PHOTO: iStock/Thinkstock
Kristina Mercedes Urquhart
December 27, 2016

The honeybee much prefers the warm temperatures of mild climates, but it does some amazing feats in the cold of winter. On this unusually brisk 15-degree-F night, my bees are snuggled tightly in their winter cluster, fighting the bitter windchill. On nights like this, I think of the bees and send them warmth from inside my home, but I can’t help but wonder what they are actually up to in the hive.

A winter cluster of bees is about the size and shape of an American football. There are no drones in this cluster—they were kicked out in the fall when the temperatures dropped. The queen hovers at the center of the cluster, surrounded by thousands of her workers. The bees form this shape when the weather drops to around 55 degrees F, and remain in it until ambient temperatures rise above that point.

The bees work diligently around the clock to keep the center of the cluster at 92 degrees F—they do this by “shivering” their wings to generate warmth. The work of the honeybee is truly never done! The bees take turns in the cluster throughout the winter, rotating from the center of the cluster to the outside, and back again. Throughout the winter months, the bees consume the 40 to 60 pounds of honey they gathered and stored in the summer, breaking cluster to find new patches of stored honey when the temperatures allow it. On warm winter days, if there are any, the bees will take cleansing flights to relieve themselves; otherwise, they won’t defecate inside their hive.

That’s what the bees are up to in the winter. It doesn’t seem like much, but the future of their colony depends on how successfully they overwinter.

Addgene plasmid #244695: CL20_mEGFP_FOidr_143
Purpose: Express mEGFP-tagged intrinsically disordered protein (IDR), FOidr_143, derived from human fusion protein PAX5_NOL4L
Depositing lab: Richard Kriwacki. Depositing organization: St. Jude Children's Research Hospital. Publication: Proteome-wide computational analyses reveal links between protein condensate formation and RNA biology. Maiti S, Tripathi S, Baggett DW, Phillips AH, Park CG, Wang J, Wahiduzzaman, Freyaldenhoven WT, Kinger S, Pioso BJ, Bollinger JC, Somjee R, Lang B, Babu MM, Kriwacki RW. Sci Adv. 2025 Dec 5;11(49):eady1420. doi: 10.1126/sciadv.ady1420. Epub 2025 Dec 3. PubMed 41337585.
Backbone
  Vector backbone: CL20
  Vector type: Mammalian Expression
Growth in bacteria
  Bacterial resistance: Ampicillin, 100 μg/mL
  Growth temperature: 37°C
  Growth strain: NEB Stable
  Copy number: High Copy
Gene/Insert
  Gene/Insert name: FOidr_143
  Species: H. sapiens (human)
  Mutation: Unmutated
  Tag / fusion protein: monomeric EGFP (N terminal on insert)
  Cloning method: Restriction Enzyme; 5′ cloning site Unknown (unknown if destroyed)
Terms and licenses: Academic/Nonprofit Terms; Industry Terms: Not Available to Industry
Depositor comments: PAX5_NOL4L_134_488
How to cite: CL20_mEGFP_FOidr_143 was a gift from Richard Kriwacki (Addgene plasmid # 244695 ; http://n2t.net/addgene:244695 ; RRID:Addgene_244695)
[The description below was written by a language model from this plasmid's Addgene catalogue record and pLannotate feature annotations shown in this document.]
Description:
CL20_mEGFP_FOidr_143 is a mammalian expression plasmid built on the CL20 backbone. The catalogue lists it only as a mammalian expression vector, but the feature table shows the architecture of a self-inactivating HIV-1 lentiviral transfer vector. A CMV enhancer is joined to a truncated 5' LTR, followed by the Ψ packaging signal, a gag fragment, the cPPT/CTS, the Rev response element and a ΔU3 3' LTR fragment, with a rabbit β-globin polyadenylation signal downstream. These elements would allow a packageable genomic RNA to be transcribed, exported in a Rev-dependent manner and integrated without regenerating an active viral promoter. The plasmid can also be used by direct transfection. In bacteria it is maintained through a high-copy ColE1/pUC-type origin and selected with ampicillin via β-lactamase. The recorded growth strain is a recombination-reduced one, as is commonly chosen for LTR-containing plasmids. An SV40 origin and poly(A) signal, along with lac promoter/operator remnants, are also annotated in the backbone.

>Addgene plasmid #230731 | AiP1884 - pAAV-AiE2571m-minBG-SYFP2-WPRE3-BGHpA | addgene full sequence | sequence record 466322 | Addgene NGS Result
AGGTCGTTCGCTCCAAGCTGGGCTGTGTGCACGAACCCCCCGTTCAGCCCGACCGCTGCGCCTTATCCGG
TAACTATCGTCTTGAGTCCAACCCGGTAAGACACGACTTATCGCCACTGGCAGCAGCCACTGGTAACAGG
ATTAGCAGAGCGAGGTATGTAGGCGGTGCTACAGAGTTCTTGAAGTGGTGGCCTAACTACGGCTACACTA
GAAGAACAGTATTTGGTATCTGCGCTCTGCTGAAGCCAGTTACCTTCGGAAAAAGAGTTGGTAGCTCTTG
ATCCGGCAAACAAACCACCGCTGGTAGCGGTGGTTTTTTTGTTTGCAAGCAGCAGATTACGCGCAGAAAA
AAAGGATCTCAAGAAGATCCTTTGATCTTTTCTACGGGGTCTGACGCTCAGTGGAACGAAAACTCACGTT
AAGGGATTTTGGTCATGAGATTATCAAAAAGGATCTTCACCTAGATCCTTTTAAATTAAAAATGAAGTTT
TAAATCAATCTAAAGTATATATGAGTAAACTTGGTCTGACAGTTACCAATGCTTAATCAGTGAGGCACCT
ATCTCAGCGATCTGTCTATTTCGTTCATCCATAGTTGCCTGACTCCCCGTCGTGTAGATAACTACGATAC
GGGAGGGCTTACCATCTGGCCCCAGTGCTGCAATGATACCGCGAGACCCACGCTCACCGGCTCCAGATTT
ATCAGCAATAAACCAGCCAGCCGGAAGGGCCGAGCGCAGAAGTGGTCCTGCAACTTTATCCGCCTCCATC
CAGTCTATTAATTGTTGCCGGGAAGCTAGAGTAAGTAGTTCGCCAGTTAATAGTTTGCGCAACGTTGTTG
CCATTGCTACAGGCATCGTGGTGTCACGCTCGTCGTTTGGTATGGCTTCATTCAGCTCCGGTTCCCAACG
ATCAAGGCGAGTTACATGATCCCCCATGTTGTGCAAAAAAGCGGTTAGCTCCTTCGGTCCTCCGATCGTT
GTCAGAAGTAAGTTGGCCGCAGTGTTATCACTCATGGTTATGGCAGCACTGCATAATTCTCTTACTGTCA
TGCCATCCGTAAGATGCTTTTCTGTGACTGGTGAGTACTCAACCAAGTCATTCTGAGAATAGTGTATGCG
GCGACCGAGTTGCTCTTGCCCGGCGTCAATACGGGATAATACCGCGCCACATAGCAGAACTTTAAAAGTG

So what’s your winter to-do list look like, beekeeper?

  • Take inventory of your equipment, and repair or replace as needed.
  • Order spring bees if you’re starting new colonies. Many orders for packages or nucs (short for nucleus colony) are filled in December and January.
  • Read up! Now’s the time to brush up on beekeeping literature and read the latest in honeybee and beekeeping research. Keep abreast of the latest beekeeping trends (for better or worse).
  • Keep going to bee club meetings.
  • Check the hive’s entrance, removing any dead bees, snow, or other debris from the hive and apiary.
  • Conduct brief inspections on warm days. Don’t remove any frames—just peek in on the cluster. Most importantly, make sure your hives have enough food near the end of winter. Late winter to early spring is the time of year most hives die, so it’s crucial to conduct heft tests, and preferably feed their own honey back to them if needed and able.

While we beekeepers get a respite from our chores come winter, we know that our bees are working hard to keep warm, raise brood near the end of the winter, and simply survive. After we’ve prepared them for the winter, the best we can do is check them regularly, read up to ensure we’re better stewards of them year after year, and send them warmth and love from our own hearths.